I've been on a bit of a reading binge lately. My reading goes in bursts. I either don't read for a month or read a book a day for a week. I'm crazy and EXTREME like that. The books I've read recently are:
1. Second Nature by Alice Hoffman. Genre: Magical Realism
2. Hart's Hope by Orson Scott Card. Genre: Fantasy and, I would argue, a precursor to Urban Fantasy
3. Peony in Love by Lisa See. Genre: Historical Fiction
[Editor's Note 5/6/10: I forgot to include Requiem for a Dream and Love Story in that list. Yeesh! I really need to read something happy for a change!]
These were all well written books. They explored different themes in lucid prose. People like them.
Yes, there's a but.
When I finished each of these books, I was sad. Pensive. Troubled. In short, I was not happy.
And you know what? I prefer stories that make me happy.
This got me thinking: Can a book be good (loose definition of good: beautifully written, multi-layered, intelligent, original)and still have a happy ending?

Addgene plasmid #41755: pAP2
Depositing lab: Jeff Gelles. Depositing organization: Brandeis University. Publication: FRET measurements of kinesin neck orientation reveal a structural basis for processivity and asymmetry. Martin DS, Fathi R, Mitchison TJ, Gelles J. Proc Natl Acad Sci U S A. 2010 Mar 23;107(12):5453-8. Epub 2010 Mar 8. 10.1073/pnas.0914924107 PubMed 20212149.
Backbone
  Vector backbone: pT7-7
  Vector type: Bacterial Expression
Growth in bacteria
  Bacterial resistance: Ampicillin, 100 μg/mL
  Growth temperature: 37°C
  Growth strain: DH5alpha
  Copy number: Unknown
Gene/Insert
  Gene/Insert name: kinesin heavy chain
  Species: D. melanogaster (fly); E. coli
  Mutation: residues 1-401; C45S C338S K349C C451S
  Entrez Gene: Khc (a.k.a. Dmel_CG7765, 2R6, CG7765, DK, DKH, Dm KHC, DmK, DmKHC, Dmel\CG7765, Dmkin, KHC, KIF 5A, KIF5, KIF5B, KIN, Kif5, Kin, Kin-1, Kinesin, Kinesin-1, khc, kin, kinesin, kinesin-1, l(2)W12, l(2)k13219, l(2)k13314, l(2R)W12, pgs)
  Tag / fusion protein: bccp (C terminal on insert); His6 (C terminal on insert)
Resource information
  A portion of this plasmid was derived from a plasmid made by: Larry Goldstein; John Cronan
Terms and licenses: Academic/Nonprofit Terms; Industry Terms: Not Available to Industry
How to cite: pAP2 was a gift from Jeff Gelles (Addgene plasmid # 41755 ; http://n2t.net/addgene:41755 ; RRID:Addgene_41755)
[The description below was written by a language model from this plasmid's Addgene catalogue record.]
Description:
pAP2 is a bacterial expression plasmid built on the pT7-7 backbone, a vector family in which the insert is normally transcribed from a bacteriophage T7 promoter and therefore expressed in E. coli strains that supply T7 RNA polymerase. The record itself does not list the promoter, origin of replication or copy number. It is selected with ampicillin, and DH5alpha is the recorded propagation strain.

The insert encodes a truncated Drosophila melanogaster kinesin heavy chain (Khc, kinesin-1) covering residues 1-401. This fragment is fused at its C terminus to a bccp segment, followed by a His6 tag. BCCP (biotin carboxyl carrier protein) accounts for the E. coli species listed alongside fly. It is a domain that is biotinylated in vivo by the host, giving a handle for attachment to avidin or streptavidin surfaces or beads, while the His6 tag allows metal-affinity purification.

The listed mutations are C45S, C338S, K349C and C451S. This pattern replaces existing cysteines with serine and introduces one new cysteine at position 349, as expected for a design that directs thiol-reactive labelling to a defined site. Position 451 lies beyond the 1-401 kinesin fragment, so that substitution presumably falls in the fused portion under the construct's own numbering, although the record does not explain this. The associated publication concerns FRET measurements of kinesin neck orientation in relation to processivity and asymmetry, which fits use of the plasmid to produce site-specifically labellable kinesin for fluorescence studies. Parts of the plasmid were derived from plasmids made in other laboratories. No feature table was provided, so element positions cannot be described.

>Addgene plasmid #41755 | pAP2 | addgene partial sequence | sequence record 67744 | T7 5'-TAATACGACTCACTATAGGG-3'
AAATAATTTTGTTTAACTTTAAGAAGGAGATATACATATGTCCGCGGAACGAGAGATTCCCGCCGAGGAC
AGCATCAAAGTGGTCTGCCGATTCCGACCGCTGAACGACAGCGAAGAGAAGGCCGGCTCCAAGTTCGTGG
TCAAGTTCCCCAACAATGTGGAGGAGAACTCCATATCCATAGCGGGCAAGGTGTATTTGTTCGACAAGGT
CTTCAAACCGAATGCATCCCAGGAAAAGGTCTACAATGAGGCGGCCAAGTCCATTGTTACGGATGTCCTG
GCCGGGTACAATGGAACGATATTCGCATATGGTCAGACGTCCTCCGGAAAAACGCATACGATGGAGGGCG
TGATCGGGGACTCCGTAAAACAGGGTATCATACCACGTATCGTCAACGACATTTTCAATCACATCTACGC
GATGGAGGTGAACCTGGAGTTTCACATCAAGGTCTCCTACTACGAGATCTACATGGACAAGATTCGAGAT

(Channeling Carrie Bradshaw. I totally write in my favorite feathered capelet. She and I have somuchincommon!)
I think the answer is yes. I'd like to think that the books I write achieve this. I wonder if that's why I love Neil Gaiman's books so much: He manages to combine lovely prose with canny insight, escapist plots with rich, complex themes.
I understand and respect the pure escapist fiction readers--the romantics, the thrill seekers, the armchair detectives. I'm a wannabe orphaned farm girl who is destined to overthrow the big bad god king and reclaim my birthright as benevolent queen, after all.
But can't there be a compromise between the Secret Life of Elephants and Memory Keepers fiction books and the fun books that make me happy?
Can anyone out there think of a "good" (using my definition) and happy book?